Mounting business-interruption lawsuits resulting from the COVID-19 pandemic could deal insurers billions of dollars in losses, rivaling their liability from asbestos litigation about 30 years ago, analysts predict.
Insurers’ worst-case business-interruption liability from the outbreak could top $25 billion, which would match losses from some Category 5 hurricanes, a Wells Fargo Securities analyst told the Wall Street Journal. The amount is a quarter of what insurers lost from the asbestos litigation, which is considered the longest and most-expensive mass tort in the US.
The prediction comes as an increasing number of businesses across the country impacted by the coronavirus shutdowns sue their insurers to force them to cover billions in business interruption losses.
But most insurance companies have refused to pay claims under this coverage, citing physical damage as a standard requirement.
The situation has set the stage for perhaps one of the biggest legal battles in the history of insurance.
The majority of property policies currently in force in the US do not include viruses. To get around the physical-damage requirement, lawyers argue that the coronavirus adheres to surfaces, making workplaces unsafe.
Several past rulings indicate that events that make a property unusable may constitute property damage. A manufacturer in New Jersey got a favorable ruling when an ammonia leak made its property unsafe for use.
Another company in Oregon prevailed when wildfire smoke resulted in the cancelation of outdoor theater performances.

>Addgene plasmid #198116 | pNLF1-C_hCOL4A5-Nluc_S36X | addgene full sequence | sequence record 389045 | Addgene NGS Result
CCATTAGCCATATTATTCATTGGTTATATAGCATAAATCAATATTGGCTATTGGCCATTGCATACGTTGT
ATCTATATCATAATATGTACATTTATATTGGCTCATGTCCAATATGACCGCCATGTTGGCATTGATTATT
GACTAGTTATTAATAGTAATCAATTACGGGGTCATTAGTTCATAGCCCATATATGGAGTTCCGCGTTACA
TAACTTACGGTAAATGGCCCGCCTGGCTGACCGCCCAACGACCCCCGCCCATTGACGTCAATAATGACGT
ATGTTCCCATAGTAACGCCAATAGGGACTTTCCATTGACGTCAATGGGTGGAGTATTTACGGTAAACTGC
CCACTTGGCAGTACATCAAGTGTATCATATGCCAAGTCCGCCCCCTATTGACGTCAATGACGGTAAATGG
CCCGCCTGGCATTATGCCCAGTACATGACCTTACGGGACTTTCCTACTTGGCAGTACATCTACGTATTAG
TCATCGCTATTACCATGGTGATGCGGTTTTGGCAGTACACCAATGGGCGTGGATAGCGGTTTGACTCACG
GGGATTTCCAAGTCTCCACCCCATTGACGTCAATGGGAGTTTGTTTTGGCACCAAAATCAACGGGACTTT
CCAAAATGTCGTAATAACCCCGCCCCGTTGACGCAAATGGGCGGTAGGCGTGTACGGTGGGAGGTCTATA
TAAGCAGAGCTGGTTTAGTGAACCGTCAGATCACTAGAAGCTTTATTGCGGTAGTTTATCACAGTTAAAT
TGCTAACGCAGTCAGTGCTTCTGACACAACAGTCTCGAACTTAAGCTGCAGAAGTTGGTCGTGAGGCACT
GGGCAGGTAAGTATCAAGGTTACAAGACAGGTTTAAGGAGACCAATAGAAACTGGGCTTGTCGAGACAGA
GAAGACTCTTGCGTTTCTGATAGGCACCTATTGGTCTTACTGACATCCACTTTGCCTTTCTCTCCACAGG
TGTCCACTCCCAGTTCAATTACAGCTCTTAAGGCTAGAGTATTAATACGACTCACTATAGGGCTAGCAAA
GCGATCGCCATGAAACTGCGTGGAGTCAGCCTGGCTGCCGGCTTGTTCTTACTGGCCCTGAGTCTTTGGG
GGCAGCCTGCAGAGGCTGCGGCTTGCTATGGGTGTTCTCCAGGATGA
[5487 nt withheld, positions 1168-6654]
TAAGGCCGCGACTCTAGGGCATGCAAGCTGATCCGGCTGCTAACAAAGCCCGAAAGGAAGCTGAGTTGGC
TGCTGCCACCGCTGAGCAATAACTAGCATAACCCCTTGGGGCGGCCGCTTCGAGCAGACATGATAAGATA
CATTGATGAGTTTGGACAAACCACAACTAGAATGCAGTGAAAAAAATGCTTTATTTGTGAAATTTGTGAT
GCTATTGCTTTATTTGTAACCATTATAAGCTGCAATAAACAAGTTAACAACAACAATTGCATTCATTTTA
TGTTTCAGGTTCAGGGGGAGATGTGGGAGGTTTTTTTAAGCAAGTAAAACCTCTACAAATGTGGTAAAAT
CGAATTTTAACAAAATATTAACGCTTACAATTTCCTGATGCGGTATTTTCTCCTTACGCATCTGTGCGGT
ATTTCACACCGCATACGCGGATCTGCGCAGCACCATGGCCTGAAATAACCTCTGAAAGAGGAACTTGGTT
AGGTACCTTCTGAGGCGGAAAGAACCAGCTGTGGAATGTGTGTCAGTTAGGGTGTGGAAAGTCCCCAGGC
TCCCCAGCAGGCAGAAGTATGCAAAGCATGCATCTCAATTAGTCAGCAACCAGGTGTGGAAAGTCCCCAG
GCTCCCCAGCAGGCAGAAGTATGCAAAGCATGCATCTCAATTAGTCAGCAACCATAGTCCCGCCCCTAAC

But insurers’ stance that business-interruption coverage is not meant for pandemics has some conceptual backing.
In a statement last March, the National Association of Insurance Commissioners (NAIC), a standards-setting group for state regulators, said pandemics violate a cardinal principle of insurance.
“Business interruption policies were generally not designed or priced to provide coverage against communicable diseases, such as COVID-19, and therefore, include exclusions for that risk,” the statement said.
“Insurance works well and remains affordable when a relatively small number of claims are spread across a broader group, and, therefore, it is not typically well suited for a global pandemic where virtually every policyholder suffers significant losses at the same time for an extended period.”
Still, some state regulators have warned insurers to investigate all business-interruption claims after reports of insurance representatives attempting to “dissuade policyholders from making claims” and refusing to investigate the claims began to surface.
“I want to be absolutely clear that insurance companies need to fairly investigate all business interruption claims as they would during any disaster,” said Ricardo Lara, California Insurance Commissioner Ricardo Lara, in a statement last April. “Policyholders deserve all the services, coverage, and benefits they are due under their policy.”